South Sea & Keshi Pearl Strand
Elegant South Sea & Keshi Pearl Strand
1 in stock
15 inches long pearl necklace made of 8-10mm Keshi pearls and natural, white and golden hued South Seas pearls ranging in size from 8 to 13mm. This beautiful necklace is finished with a 14K gold clasp.
What are Keshi pearls?
Usually, a pearl is formed when a substance such as a piece of shell becomes embedded in a mollusk such as an oyster. A type of infection ensues, and the oyster heals itself by developing a layer of nacre over the intruding substance, walling it from irritating further. Layers of nacre continue to form as long as the oyster is alive, and the result is a pearl.
However, with Keshi pearls, there are two ways that the pearl can form, none of which has to do with the “usual” process as described above. The first way that the keshi pearl can form occurs when the oyster rejects and spits out the substance – the nucleus – before the development of the pearl has had the opportunity to finish. The second possibility is that the nucleus fractures and forms two separate pearl sacs – that is, circles of nacre – neither with a nucleus. Eventually, one or two nucleus-less pearls will usually form.
Keshi pearls – also known as poppy seed pearls or seed pearls, as keshi means poppy seed in Japanese – may result from either freshwater or saltwater pearls. Keshi pearls are usually quite small in size, and as they do not have nuclei – upon which the shape of a pearl is usually determined – there is usually a large degree of variance in the shape of keshi pearls. Keshi pearls also come in a variety of different colors and shades, and are known for their luster and uncommon orient. This is a result of their composition consisting of solid nacre. As the nucleus is eventually expelled by the oyster before the pearl is actually formed, the keshi pearl consists entirely of nacre.
Though this is true, keshi pearls are not given the classification of being a natural pearl. The reason is that keshi pearls are actually a bi-product of the culturing process, and not something that happens naturally.
At one time, keshi pearls, especially of Tahiti and the South Sea, could be procured at quite the bargain; even for the most beautiful and rare samples. However, today keshi pearls are considered to be much more exceptional and infrequent. The reason for this is that both Tahitian and South Sea pearl farmers now x-ray their oysters to see whether or not the nucleus is still inside, or if it has been expelled. Should an oyster be found which has expelled its nucleus, it is re-nucleated before a keshi pearl would have the opportunity to develop. Thus the keshi pearls have become even more rare than they once were.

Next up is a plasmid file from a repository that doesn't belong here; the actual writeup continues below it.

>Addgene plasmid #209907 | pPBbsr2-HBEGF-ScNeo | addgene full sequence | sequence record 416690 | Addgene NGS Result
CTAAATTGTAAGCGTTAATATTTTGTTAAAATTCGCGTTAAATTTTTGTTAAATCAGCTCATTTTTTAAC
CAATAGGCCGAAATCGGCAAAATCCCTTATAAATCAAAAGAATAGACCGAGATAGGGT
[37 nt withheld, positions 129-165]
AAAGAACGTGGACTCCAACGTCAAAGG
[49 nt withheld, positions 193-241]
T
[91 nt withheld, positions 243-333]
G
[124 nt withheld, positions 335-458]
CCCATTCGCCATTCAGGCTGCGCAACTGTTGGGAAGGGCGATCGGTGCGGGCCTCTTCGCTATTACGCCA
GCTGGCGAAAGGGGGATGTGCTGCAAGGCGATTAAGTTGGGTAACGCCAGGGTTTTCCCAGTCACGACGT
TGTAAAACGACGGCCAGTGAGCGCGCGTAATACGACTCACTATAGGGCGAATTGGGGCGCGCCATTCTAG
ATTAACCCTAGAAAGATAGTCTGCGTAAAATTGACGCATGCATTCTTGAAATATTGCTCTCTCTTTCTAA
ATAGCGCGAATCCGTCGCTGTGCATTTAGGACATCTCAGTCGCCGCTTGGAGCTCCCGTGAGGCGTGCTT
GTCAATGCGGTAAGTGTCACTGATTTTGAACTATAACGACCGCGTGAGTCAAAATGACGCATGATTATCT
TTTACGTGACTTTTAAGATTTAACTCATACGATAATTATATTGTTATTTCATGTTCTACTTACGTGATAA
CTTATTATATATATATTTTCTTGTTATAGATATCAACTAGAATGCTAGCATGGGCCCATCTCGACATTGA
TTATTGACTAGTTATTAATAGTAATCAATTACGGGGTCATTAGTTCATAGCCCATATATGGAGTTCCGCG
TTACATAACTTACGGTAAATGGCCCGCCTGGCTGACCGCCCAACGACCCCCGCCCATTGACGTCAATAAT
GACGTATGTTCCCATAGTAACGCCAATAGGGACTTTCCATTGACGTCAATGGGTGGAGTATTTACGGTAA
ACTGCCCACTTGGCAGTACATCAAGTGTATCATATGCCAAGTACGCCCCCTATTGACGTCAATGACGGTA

Still, keshi pearls remain popular as they are made of solid nacre and therefore usually have quite a bright luster. Their variable shapes are frequently considered quite desirable to jewelers who wish to design something unique and innovative.
More about South Sea pearls:
South Sea pearls are among the largest commercially harvested cultured pearls in the world. The average size of a South Sea pearl is 13 mm, with most harvests producing a range of sizes from 9 mm to 20 mm. The South Seas lie between the northern coast of Australia and the southern coast of China. These waters are the native habitat of a large oyster known as Pinctada maxima. This oyster grows up to 12 inches in diameter, and can be nucleated with a much larger bead than other saltwater oysters such as the akoya.
There are two varieties of Pinctada maxima, the silver-lipped and the gold-lipped. The two are distinguished by their distinct coloration of the outer edge of the interior. This type of shell is also known as mother-of-pearl, and is responsible for the coloration of the cultured pearls produced, therefore the name. Unlike the akoya oyster, the South Sea oyster will only accept one nucleation at a time. The oyster is nucleated when it is only about half developed, from 4.7 inches to 6.7 inches in size, or about 24 months old. Although the South Sea oyster will only handle one nucleus at a time, this oyster (like the Tahitian pearl producing Pinctada margaritifera) can be nucleated up to three times over the course of many years.
There are four reasons South Sea pearls can grow to such large sizes, dwarfing many of their other saltwater pearl counterparts. These reasons are: the large size of the Pinctada maxima, the size of the implanted bead, the length of time the pearl is left to grow in the oyster, and the oyster’s environment. Due to the size of the oyster, it is able to accept a large bead. The gonad of the Pinctada maxima is several times larger than that of the akoya. Because of this larger gonad, the South Sea oyster deposits nacre around the nucleus at a much quicker rate, especially in warm water, which speeds the oyster’s metabolism.